Putting a Stop to the Fire Problem Begins with Public Education

Fire safety education has to be training, and we have to train our citizens to be successful in preventing and surviving fires the same way we train our firefighters to extinguish them.


Fire safety education has to be training, and we have to train our citizens to be successful in preventing and surviving fires the same way we train our firefighters to extinguish them.

Teaching fire safety education has to be more than lecture! It has to be more than catchy phrases and fire hats if we ever hope to make a difference! It has to be more than showing off the engine and playing games! Fire safety education has to be training, and we have to train our citizens to be successful in preventing and surviving fires the same way we train our firefighters to extinguish them. We must...or we will never see our community fire problems drop.

The following is from our own IFSTA Fire Instructor manual; our goal as public educators is not only for our students to learn, but to retain. According to this manual, a student:

  • Learns 11% of what they hear
  • Learns 83% of what they see
  • Retains 50% of what they see and hear
  • Retains 90% of what they say while doing

If these numbers are good enough to guide our instruction to our firefighters, then they are good enough to guide our instruction to the citizens we protect. If we are serious about preventing fires in our communities, then we must take a serious look at how we are conducting fire safety education in our communities.

The City of Beaufort was fortunate enough to be awarded a federal grant through the Assistance to Firefighters grant program to purchase a mobile education house. This house is front and center in our fire safety training programs because it utilizes visual, auditory, and tactile senses, the whole spectrum needed to enhance learning and retention, and has become quite popular in our community. In 2006, it was deployed 90 times, with 4,922 of our citizens receiving fire safety training in the house. However, you do not have to have a house to conduct successful fire safety training, just creative.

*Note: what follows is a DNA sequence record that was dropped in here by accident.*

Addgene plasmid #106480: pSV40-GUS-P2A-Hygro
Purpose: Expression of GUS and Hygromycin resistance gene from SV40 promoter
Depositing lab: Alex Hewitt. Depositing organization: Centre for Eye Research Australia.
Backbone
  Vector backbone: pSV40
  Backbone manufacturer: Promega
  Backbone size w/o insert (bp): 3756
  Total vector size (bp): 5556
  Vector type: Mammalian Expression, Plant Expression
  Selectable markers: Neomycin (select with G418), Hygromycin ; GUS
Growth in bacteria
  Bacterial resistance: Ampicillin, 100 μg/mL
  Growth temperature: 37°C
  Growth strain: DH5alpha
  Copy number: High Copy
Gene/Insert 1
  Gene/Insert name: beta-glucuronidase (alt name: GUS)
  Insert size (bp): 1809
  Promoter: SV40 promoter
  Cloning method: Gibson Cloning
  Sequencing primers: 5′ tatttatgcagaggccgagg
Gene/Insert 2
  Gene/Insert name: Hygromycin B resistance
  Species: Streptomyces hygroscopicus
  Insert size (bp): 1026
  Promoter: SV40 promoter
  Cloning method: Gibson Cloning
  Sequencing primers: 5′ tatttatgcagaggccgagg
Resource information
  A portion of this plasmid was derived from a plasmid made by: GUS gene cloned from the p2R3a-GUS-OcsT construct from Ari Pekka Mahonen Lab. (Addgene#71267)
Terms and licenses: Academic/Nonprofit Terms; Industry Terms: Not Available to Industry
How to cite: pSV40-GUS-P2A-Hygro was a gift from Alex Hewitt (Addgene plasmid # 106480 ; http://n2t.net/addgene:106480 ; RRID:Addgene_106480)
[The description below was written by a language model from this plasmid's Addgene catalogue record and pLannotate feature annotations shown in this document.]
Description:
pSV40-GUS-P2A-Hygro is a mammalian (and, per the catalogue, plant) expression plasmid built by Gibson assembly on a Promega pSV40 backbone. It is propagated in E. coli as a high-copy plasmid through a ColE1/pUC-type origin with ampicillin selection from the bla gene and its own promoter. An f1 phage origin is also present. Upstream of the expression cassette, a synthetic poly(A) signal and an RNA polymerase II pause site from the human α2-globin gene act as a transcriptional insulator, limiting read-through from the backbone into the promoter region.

We instruct two variations of our fire safety training program in the house to accommodate what we have categorized as two different learning groups, each with their own safety issues and learning styles; the elementary school age child and the adults, which include teenagers starting at the middle school.

When working with the children, as always, in order for learning to take place, the student must be prepared to learn. As the children come into the house they are first greeted with stuffed animals, puppets and popular cartoon characters on display on the shelves and counters. Rapport is everything, and if a young child sees that your are versed in Sponge Bob, rapport is instant, and that is imperative to the learning process.

Within our education house we have stadium seating which allows us a "classroom" type setup with the ability to show videos. When we do use the lecture method in this "classroom," we do so in a question and answer format, challenging the students to come up with their own answers, and in essence - "to say while imaging (doing)," with our guidance only. This is also helpful when doing a repeat class the next year because this allows you to see what they have retained and gives you an opportunity to adjust your program.

In the "classroom," we discuss the following topics with the appropriate age groups:

Elementary school age - What firefighters do, how and when to call 911, smoke detectors and what to do when it goes off, where the smoke detectors should be located (their homework assignment is to go home and stand in their bedroom doorway and look up outside their bedroom in the hallway, and they should have a detector), matches and lighters (with older children we emphasize being responsible with such tools in front of younger children).